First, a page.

In the field, at the Zoo


The Tenrec exposes his teeth to the crowd

Not many people can say that their day centered around the Greater Madagascar hedgehog tenrec. Today, Bootcamp students embarked on their first “in the field” assignments at Washington National Zoo. We collected audio, video, and photos from various exhibits in order to create a photo slideshow in Soundslides Plus. Despite the on-and-off rain, heat, and peanut-butter-like humidity, students enjoyed getting their hands dirty, so to speak, and gathering their own material.

Today was also a lesson in storyboard decision making and its execution. I originally wanted to show photos and video of the giant octopus eating because that image was one of the few I remember from my last trip to the D.C. Zoo. However, by the time we arrived, the exhibit had finished the feeding, and we were on to a new subject. After clicking around, soaking in the sounds of squealing children and baboons, we found our story at the small mammal exhibit.


tenrecs have beady eyes, long whiskers, and large ears because they are noctrunal

The exhibit featured a “meet the mammal” segment held every day at particular times. A zookeeper would bring a little critter out for the public to see up close but not actually touch. This one wasn’t the cutest or craziest of the bunch, but he definitely surprised me.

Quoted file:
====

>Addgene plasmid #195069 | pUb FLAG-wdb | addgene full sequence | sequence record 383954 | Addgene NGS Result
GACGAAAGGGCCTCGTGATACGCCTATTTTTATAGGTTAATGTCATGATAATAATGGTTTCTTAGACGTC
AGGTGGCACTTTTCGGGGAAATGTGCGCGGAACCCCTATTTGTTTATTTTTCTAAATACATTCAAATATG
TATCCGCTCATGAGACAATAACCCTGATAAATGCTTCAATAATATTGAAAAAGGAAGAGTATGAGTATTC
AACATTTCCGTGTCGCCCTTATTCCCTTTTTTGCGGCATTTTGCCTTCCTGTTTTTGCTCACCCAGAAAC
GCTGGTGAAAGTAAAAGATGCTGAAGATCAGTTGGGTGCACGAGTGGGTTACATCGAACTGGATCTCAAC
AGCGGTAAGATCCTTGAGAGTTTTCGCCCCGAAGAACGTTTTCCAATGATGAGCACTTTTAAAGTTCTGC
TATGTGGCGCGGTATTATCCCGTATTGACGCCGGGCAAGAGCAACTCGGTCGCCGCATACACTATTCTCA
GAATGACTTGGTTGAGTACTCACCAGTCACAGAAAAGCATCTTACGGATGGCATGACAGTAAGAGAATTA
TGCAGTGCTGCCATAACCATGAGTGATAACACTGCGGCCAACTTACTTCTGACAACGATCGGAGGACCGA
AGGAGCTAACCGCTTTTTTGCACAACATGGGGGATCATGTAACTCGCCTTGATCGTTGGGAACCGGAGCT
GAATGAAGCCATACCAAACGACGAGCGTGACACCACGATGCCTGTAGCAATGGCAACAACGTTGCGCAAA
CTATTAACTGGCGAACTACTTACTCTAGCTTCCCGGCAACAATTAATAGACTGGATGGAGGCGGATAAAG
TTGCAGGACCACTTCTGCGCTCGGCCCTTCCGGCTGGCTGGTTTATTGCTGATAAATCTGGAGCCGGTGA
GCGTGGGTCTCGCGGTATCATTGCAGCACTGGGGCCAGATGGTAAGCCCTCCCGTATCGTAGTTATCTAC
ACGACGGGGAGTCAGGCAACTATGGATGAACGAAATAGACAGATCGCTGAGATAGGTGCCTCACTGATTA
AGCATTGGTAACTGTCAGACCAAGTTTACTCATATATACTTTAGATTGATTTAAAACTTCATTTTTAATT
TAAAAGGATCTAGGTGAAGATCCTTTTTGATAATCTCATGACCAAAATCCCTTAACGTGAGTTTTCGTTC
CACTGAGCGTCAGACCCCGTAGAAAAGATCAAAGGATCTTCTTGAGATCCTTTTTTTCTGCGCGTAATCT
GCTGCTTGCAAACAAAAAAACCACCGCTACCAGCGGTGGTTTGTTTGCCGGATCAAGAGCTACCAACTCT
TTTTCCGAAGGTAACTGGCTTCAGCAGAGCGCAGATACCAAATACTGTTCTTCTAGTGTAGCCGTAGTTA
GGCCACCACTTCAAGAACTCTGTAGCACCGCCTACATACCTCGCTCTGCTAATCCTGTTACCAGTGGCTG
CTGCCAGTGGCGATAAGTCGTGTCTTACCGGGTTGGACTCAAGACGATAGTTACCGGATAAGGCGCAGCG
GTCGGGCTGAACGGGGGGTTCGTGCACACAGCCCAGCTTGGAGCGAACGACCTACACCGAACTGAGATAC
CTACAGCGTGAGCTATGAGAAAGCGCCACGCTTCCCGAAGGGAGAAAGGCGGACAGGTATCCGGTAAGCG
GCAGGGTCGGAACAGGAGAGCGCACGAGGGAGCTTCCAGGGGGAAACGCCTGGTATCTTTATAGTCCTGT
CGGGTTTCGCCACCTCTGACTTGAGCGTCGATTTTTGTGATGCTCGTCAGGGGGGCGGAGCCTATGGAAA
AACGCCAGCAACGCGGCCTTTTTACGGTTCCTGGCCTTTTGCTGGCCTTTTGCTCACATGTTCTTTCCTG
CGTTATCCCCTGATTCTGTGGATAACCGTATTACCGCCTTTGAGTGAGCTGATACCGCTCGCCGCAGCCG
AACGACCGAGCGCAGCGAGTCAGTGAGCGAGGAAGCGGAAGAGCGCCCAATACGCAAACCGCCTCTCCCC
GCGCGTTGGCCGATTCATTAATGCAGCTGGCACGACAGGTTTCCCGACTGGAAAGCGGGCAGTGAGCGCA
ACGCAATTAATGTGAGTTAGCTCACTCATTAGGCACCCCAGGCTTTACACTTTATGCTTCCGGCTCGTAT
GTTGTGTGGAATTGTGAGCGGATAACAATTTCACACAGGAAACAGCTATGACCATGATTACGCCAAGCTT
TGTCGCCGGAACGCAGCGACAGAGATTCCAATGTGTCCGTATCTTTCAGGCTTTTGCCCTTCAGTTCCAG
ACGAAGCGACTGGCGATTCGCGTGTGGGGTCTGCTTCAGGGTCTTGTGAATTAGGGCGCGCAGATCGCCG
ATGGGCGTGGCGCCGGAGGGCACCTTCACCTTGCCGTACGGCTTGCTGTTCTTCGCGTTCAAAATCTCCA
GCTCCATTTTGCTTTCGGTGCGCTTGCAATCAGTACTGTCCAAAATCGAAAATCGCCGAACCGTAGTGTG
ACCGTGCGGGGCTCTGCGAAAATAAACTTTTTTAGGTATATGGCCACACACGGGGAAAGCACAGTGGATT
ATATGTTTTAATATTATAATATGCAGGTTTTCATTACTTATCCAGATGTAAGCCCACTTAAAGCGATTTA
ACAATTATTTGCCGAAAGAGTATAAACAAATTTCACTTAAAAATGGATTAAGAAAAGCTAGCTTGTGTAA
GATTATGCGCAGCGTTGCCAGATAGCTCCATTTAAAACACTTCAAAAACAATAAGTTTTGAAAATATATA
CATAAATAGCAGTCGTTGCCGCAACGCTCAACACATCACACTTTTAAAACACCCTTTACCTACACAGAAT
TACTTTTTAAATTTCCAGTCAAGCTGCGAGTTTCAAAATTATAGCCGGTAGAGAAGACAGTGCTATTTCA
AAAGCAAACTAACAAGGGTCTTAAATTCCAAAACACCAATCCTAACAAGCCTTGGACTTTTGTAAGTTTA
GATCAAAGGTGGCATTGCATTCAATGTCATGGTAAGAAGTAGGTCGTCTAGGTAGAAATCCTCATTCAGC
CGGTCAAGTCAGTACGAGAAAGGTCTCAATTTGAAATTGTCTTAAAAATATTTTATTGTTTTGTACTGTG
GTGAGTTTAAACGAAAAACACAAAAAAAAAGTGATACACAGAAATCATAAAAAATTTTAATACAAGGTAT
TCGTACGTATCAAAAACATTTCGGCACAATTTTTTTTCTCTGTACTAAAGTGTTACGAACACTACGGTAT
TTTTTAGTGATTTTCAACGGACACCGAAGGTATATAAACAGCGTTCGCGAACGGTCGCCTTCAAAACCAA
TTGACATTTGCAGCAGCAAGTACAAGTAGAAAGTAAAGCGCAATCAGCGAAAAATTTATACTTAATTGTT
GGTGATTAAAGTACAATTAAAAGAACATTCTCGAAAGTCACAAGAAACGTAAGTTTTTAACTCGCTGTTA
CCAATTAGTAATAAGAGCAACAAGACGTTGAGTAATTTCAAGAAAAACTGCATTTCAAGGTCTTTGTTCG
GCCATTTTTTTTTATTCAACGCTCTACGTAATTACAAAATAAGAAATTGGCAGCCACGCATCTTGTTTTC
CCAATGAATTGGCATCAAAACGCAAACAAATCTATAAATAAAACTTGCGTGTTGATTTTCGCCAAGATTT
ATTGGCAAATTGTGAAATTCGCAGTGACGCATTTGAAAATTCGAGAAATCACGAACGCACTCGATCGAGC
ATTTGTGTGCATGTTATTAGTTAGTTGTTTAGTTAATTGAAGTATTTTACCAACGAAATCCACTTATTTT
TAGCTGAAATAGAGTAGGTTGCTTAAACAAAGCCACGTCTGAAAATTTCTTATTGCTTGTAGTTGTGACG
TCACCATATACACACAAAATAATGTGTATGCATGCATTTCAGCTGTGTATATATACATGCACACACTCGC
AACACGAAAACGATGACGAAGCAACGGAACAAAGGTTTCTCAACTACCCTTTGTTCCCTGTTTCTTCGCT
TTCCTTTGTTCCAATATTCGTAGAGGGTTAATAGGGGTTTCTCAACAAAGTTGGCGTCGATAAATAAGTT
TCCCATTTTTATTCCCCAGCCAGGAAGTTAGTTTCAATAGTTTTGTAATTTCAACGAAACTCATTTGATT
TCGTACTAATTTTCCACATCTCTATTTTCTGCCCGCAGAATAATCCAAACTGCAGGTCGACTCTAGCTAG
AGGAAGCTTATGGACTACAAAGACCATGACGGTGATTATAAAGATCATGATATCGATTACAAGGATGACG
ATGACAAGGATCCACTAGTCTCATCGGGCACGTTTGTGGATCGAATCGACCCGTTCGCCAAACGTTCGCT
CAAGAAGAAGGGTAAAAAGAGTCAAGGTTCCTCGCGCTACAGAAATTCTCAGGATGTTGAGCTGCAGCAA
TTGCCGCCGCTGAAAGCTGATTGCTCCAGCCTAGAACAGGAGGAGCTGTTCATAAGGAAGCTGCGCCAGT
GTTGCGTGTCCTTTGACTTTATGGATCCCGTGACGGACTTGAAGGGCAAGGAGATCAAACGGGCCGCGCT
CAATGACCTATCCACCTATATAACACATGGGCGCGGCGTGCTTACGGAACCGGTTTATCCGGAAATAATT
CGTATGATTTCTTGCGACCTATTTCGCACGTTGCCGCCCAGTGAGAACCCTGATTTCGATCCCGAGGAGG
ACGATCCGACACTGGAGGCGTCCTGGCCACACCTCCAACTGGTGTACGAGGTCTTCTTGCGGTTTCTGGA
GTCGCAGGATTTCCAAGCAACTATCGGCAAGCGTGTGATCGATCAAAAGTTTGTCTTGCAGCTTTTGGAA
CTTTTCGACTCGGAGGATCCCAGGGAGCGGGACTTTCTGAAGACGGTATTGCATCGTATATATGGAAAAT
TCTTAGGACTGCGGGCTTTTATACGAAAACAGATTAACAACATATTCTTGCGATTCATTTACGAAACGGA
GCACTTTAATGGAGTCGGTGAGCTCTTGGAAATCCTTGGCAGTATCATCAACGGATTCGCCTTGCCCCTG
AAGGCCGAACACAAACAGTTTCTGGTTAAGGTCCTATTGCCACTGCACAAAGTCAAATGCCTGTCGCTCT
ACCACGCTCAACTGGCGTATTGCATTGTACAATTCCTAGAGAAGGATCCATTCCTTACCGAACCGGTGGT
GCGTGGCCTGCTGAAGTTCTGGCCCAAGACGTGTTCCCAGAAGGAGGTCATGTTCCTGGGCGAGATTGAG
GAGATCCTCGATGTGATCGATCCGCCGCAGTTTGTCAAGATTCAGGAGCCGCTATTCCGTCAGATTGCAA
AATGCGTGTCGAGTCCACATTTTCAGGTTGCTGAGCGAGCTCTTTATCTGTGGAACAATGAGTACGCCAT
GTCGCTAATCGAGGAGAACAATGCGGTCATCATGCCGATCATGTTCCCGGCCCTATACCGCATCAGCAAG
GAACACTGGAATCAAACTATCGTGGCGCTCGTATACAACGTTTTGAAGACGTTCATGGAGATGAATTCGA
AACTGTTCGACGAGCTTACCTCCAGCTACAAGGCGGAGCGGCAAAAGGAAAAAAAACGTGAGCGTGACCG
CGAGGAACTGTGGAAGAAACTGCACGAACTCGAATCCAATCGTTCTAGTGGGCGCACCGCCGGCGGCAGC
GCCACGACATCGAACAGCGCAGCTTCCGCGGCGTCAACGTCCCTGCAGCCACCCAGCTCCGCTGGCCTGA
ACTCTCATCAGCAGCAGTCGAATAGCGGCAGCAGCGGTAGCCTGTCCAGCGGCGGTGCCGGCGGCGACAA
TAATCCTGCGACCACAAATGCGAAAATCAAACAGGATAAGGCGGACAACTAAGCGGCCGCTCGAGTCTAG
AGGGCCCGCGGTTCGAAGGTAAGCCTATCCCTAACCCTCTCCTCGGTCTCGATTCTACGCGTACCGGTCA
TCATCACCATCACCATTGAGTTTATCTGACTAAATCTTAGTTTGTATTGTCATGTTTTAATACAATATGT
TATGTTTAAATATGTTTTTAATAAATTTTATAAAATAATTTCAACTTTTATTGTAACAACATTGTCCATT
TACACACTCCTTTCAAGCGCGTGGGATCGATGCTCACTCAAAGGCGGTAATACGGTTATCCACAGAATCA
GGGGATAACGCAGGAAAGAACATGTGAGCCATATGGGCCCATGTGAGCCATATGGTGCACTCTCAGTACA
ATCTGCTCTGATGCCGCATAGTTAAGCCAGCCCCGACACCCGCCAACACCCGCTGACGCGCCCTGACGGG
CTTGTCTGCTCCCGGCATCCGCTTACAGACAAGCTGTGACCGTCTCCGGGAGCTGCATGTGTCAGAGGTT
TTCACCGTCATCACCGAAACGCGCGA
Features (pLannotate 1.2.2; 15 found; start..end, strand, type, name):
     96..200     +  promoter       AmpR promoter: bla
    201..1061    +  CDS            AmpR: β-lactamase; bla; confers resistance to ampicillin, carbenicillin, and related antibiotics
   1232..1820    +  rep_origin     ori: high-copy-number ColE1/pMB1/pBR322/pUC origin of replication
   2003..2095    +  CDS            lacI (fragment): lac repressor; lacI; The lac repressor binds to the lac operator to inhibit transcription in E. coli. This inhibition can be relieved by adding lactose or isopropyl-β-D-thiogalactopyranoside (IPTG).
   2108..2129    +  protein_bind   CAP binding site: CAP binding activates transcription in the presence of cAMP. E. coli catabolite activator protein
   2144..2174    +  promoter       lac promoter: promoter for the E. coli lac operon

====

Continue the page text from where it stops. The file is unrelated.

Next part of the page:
I got close with the digital recorder while my partner, Kim, took great photos of the tenrec head on, from the side, and with his mouth open. We chose this exhibit for one main reason: simplicity. It was easily packagable, with one main voice, one main event, and one cute animal. We also had access to an excited, captive audience of children who were very willing to talk about their experience. Maria, the zookeeper, handled Gomez, the tenrec, with ease. But stressed to the crowd of children that if agitated, he can stab her with his needleback. After recording the 10 minute speech, interviewing Maria, and asking some children questions, we ran back to campus for editing.

After battling with Soundslide and Audacity for a few hours, I learned the importance of collecting a wide variety of sights and sounds. We got close to the animal, zoomed in on children, and panned on the room. It was difficult to hear because we didn’t bring a microphone, so that’s a lesson I know I’ll remember. I can’t lower the volume of the nat sound and enhance the speaker because they all seem to run together. In the end, I think it was a good first try at an audio slideshow. Simple. Direct. And don’t forget a staple of broadcast–the cute animal to top it off.